Thursday, April 27, 2017

A Musing on Christian Movies

I’m a Christian.  I’m proud of being so.  But I’m not proud of modern Christian movies.  Sure, there’s a few that I liked.  But even so, I’m generally frustrated because Christian filmmakers seem to be unable to make quality films.

You might say, “Hey, the important thing is that Christian movies may lead others to Christ.”  That may be true.  But we can’t give Christian movies a pass just because it has a “noble cause.”  It’s still a movie.  It should be subject to the same technical and creative standards that we hold for such form of art.  It’s not exempted from having its value as an art form evaluated and scrutinized just because it’s supposed to carry the Gospel.

Indeed, the Gospel is important.  And, yes, movies – like all forms of art – can definitely be used as a medium for its delivery.  But the Gospel is given more honor if it is delivered honestly, admirably, and beautifully. 

Creation declares the glory of God (Psalm 19:1).  Thus, art must declare the glory of God.  And since we are created in His image, we are also given the gifts of artistry.  We are artists.  We make art.  And we honor God when we make the most beautiful art that we can possibly make (Ecclesiastes 9:10).

So a movie, as art, should be made into the most beautiful it can possibly be.  That’s why the greatest movies in delivering Gospel themes and wisdom are those that, first of all, manage to excel as movies.

Such a movie doesn’t even necessarily need to be made by Christians or categorized as a “Christian/faith-based film.”  Sometimes the Christian message is just there as subtle undertones; sometimes its depiction is even flawed or incomplete.  Yet, it effectively showcases facets of the Gospel much more impactfully than most Christian films, which are deliberately preachy all the time.  Some examples of effective and terrific Christian and “Christian” movies are Luthor, The Ten Commandments, Passion of the Christ, Amazing Grace, Chariots of Fire, The Book of Eli, Lord of the Rings, Narnia, Silence, and Hacksaw Ridge.  In addition, tons of notable movies like Lion King, Spider-Man 2, and The Matrix trilogy have emphatic nuances of Christian themes, which many Christian films fail to present organically and strikingly.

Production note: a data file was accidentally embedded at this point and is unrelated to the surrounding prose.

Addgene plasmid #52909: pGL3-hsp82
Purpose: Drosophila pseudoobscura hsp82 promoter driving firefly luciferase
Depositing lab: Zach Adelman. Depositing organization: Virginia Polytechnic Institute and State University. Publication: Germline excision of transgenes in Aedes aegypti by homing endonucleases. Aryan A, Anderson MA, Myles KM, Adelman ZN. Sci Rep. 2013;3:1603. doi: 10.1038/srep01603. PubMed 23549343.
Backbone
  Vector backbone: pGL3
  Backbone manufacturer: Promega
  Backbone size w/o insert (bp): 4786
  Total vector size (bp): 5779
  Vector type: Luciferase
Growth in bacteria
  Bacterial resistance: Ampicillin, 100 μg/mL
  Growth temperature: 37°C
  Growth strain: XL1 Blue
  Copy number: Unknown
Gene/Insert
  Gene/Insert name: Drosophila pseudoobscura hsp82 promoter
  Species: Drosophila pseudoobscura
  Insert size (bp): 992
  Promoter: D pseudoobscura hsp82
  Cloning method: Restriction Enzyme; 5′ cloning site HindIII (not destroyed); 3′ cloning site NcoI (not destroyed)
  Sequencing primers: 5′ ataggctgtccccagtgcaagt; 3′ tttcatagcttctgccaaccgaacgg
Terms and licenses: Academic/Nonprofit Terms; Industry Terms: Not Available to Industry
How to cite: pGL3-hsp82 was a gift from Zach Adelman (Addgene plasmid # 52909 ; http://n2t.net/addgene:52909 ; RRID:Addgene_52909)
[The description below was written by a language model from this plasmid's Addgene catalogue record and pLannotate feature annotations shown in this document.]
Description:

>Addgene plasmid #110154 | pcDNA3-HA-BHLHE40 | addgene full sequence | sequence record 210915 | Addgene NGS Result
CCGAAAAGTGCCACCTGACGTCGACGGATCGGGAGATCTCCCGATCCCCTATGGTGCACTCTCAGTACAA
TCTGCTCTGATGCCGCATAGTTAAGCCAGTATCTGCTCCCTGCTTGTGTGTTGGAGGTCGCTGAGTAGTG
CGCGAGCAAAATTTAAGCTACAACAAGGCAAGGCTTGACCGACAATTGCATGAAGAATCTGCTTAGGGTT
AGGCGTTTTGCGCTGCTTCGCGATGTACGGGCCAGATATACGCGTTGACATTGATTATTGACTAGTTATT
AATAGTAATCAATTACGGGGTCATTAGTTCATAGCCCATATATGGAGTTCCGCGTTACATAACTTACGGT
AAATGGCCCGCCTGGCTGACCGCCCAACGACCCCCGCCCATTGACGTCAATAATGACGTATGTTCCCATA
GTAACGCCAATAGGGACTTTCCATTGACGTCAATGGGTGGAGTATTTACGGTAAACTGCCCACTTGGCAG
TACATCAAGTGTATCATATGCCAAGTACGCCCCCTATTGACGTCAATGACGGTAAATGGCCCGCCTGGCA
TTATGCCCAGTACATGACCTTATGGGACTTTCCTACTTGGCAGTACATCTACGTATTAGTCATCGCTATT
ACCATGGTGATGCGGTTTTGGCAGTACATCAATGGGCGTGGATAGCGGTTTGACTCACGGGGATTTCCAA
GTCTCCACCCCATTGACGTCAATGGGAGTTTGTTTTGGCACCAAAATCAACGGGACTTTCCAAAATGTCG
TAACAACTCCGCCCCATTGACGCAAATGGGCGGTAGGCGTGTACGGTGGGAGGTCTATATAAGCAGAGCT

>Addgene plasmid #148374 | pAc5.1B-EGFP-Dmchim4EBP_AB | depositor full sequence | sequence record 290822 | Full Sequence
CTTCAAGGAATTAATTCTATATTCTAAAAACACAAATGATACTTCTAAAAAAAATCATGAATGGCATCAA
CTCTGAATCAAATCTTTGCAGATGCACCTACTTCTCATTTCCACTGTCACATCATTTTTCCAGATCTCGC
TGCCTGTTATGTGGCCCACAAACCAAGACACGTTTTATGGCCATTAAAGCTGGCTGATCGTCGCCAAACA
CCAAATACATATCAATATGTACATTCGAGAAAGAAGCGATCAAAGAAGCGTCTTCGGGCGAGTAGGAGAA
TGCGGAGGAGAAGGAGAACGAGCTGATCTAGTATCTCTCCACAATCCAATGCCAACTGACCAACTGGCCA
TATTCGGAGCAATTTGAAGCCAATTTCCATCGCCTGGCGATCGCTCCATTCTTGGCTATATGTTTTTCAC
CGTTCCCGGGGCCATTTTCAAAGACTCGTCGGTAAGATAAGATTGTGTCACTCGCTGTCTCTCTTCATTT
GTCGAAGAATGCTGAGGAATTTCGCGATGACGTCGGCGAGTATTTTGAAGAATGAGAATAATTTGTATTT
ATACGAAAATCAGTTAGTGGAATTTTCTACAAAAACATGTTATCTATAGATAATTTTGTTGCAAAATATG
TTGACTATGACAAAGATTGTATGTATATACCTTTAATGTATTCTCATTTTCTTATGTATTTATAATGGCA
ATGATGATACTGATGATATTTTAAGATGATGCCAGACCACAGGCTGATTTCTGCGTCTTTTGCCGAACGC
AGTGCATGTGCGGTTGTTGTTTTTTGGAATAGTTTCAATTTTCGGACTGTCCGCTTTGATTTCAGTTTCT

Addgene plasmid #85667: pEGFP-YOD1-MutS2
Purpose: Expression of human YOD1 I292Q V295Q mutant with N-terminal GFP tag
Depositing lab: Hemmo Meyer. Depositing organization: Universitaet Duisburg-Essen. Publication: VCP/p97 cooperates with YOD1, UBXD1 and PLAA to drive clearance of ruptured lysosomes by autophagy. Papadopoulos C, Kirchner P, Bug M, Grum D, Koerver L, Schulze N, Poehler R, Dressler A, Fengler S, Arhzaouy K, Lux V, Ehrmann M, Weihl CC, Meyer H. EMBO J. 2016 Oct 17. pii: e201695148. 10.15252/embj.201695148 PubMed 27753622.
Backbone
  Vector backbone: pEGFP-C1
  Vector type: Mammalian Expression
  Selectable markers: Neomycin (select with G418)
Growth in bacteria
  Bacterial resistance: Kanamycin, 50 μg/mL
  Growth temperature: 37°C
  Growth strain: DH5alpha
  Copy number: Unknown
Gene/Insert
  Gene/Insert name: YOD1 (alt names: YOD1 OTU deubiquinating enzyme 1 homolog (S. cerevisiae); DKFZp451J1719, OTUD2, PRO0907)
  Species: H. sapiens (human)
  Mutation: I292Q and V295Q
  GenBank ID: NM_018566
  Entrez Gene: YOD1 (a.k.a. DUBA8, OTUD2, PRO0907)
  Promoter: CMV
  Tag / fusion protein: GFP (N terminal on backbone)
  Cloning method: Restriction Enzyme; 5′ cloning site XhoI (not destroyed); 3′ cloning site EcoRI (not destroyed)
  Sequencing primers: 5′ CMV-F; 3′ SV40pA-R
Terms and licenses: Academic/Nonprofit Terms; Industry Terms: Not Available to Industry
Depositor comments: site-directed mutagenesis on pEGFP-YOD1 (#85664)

The basics of the Gospel may be simple: “We are sinners.  We deserve hell.  Christ died on the cross.  Believe in him and be saved.”  But that’s barely scratching the surface.  Barely the tip of the iceberg.  It’s far richer, deeper, more delightful, and more glorious.  A single movie – or even an entire franchise – is incapable of containing it.  Hence, Christian filmmakers should stop attempting to condense the Gospel and forcibly pack it in one film.  The result will always be a watered down Gospel and a bad movie.

Instead, Christian filmmakers should be more concerned in making great movies.  Glorify God by making genuinely beautiful, admirable works of art; tell genuinely compelling, profound stories.  Through this, what is delivered may just be a mere “glimpse” of the glory of God and the Gospel, but it’s something genuine.  Thus, whatever impact from this “glimpse” is far more real than any spelled out message that could be gotten from a pretentious Christian movie with an abridged, fantasized version of the Gospel.  And since its impact is real, it’ll be effective – a true foretaste of the Beauty Beyond is offered, and a desire for it may be incited.  Hence, by the time the Gospel is finally delivered in a more suitable manner – through His Word – those who had been impacted by the movie may come to the realization that this is what they have been searching for  –  a sentiment, a “seed”, that the movie had planted on them beforehand.